No matter what kind of drug charges you may ever face in North Carolina, in order to convict you of any of them, the prosecutor must first establish that you possessed, or at least owned or controlled, the drugs on which your drug charges are based. There are two ways a prosecutor may go about proving that the drugs in question are yours: by actual possession or by constructive possession.

Proving by actual possession that you owned the drugs gives the prosecutor a fairly easy job. All the jury needs to hear is a law enforcement officer credibly testifying that the drugs came from your jacket pocket, pants pocket or elsewhere on your person. A prosecutor faces a bigger challenge, however, when required to prove by constructive possession that you owned the drugs. Since constructive possession relies on circumstantial evidence, the circumstances around the recovery of the drugs must be strong enough that the jury reasonably infers they are yours.


The doctrine of constructive possession becomes easier to understand when you consider two circumstantial evidence examples. In the first example, an officer may testify to pulling you over for an alleged traffic violation and determining that you owned the car and there were three passengers riding with you. You may have given the officer permission to search your car when asked, and you may have even voluntarily handed over the key to locked glove box, where the officer found illegal drugs. Based on this circumstantial evidence, the jury may have no problem reasonably inferring that you owned the hidden drugs because only you possessed the key to their hiding place.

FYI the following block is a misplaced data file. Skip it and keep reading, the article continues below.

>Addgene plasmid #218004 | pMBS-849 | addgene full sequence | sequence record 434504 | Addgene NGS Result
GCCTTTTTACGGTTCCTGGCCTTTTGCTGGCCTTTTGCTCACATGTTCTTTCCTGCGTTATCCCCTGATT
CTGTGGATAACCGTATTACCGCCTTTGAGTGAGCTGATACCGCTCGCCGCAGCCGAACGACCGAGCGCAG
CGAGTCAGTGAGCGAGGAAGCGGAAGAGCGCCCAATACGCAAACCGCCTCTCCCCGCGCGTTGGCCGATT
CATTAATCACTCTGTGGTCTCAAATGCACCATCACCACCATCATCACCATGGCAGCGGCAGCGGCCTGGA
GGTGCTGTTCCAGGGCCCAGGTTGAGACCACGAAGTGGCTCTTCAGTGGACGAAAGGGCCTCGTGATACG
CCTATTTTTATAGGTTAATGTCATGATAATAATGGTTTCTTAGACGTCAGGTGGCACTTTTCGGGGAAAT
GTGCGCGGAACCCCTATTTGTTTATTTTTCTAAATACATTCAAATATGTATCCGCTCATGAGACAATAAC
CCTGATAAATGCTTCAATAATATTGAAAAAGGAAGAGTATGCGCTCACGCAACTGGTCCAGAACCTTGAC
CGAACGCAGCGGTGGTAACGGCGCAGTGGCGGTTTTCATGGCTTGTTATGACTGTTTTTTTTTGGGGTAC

In the second example, assume all the same facts except for one extremely crucial difference. In this example, the officer found the illegal drugs when opening your unlocked glove box as part of his or her legal search of your car. Based on this circumstantial evidence, the jury cannot come to any determination, reasonable or otherwise, as to which of the four occupants in your car owned the drugs, you or one of your passengers. Since all four of you had equal opportunity to place the drugs in your unlocked glove box, no one can ever know for certain who owned them unless one of you confesses. In any event, the jury must acquit you of whatever drug charge you face because there is no way to tell whether you possessed, owned or controlled the drugs in question.